Sisterhood and brotherhood are a condition people have to work at.
Most of us with siblings have seen our share of family drama, often when it comes to matters concerning our parents. Even as adults, we expect mom and dad to be able to take care of themselves. When that independence is threatened, it can cause a lot of anxiety and strain among siblings struggling to adjust to the new reality of having to provide for needy elders. We’ve talked about how siblings can best tackle this when it comes to financial needs; let’s focus now on how siblings can most effectively overcome differences and partner around physical and emotional caregiving.
First, it’s best to broach this subject sooner than later, before a crisis hits and people are scrambling. The less stressed out people are, the more rational and productive the conversation is likely to be. Start the ball rolling by scheduling a conversation either in person or over Skype, taking the time to craft an agenda beforehand that covers the critical ground you need to cover, including
- Existing and potential health problems: Given her current health and family history, what is mom struggling with now, and what is likely to crop up?
- Current physical needs: Where does Mom need to be on a day-to-day basis – does she have an ongoing volunteer commitment? Regular doctors’ appointments, or other personal care appointments?
- Present sibling commitments: You’ll want to run through everyone’s work and family responsibilities, as well as potential availability on days, nights, weekends.
Set Ground Rules, and Focus on the Work
No matter when these conversations take place, there’s potential for emotions and resentments to run high. Agree on some basic ground rules ahead of time (one person talking at a time, for example, no pot shots), and try and take the heat out of the mix by staying away from individual sibling’s feelings and experiences (“Dad was never that nice to me!”). Instead stay focused on what Dad needs from you all, both now and in the future. If you have good reason to think this isn’t achievable, you might consider hiring a family mediator trained to help facilitate potentially volatile conversations.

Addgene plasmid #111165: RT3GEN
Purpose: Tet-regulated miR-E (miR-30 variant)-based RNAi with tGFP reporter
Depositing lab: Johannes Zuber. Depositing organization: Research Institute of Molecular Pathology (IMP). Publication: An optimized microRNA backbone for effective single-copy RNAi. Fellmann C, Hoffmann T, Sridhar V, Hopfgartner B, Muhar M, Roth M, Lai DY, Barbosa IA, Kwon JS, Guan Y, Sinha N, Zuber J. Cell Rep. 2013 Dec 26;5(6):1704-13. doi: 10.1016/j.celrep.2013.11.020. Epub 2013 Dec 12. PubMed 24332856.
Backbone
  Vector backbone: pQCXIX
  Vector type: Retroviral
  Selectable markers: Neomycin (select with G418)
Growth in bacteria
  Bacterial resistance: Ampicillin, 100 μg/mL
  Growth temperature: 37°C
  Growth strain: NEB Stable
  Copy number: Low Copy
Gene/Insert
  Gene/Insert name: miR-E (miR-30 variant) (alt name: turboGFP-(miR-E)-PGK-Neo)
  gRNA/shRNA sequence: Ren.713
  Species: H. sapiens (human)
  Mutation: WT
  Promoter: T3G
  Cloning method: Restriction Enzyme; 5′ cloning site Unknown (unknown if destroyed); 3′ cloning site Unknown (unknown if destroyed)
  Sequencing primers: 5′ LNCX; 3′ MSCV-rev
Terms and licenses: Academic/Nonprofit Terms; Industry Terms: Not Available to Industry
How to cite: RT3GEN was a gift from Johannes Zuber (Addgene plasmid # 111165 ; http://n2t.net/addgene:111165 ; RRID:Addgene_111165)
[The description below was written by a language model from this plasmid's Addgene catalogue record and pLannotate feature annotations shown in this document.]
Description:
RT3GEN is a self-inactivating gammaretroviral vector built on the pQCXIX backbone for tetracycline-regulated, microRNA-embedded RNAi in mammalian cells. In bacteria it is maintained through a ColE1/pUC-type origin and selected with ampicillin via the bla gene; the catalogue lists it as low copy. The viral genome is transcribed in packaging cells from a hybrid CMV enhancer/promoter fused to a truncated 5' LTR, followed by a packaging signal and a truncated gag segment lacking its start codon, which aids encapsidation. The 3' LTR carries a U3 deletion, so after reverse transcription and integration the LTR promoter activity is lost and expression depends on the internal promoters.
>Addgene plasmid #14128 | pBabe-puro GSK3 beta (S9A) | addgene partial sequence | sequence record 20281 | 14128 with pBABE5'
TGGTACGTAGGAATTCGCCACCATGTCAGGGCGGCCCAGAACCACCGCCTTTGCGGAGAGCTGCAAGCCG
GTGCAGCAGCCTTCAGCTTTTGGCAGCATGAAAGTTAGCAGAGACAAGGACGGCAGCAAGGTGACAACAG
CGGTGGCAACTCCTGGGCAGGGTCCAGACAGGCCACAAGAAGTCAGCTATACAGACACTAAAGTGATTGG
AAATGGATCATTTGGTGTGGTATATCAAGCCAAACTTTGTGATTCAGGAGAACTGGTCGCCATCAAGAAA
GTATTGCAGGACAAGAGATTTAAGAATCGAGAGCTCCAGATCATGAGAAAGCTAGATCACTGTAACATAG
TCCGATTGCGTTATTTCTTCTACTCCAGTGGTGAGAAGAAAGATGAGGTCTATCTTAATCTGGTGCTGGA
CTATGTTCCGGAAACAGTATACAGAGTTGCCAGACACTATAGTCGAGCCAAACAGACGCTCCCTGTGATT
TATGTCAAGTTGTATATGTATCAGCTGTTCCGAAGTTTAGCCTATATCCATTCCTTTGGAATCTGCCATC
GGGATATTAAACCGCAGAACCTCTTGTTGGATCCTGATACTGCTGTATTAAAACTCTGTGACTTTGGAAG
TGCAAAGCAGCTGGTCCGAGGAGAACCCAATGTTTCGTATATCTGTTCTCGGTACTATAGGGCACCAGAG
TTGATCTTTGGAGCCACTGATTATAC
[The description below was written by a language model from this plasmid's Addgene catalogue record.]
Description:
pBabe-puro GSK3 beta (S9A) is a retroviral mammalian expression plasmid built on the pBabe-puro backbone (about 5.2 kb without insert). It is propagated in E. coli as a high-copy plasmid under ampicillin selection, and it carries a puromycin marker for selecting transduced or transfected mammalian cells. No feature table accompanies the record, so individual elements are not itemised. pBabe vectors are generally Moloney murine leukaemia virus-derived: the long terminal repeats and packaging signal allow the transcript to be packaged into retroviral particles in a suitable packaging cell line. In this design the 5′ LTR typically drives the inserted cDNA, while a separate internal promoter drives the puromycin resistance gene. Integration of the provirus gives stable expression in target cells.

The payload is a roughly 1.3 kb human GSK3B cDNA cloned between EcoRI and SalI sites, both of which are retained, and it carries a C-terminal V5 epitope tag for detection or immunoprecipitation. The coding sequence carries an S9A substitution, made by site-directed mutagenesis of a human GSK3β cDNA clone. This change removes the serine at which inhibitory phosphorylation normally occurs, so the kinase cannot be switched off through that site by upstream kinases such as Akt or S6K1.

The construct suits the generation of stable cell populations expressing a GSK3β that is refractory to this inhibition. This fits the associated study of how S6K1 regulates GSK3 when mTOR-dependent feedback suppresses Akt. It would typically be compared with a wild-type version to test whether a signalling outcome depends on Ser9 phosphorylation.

Match Tasks with Talents
When you have specific work outlined, try and divide up tasks according to expertise. A sibling in healthcare might be able to take on some doctors’ visits, while another who’s a financial planner could manage the bills. Also, be sensitive to potential boundary issues; a brother might not be the best person to help mom with her bathing needs. And don’t write off siblings who live far away – one of them might be able to pay for a cleaning service, for example, or maybe schedule a trip home to relieve a sibling in the trenches.
Given the limits of geography alone, it’s highly unlikely that the work to be done will be split evenly. Your shared goal should be to work for the optimum scenario as far as fairness goes. And distance aside, no one can be forced into helping out – that’s just the reality. There are some resources out there to help offset the burden of family caregiving when it falls disproportionately, including some that allow for compensation. The AARP goes into more detail on their website.
Keep Your Sense of Humor and Perspective
Caregiving is trying, exhausting, and stressful – and it can do a number on the strongest of sibling relationships. Try and remember this situation is, somewhat sadly, a temporary one. Try and step back when you can to remember what you enjoy about one another, and laugh when you can. Some families we know create private Facebook groups to share jokes, memories, talk about the tough times – anything to keep the lines of communication open.
Have you had success with your siblings working out caregiving for parents? Tell us in the comments!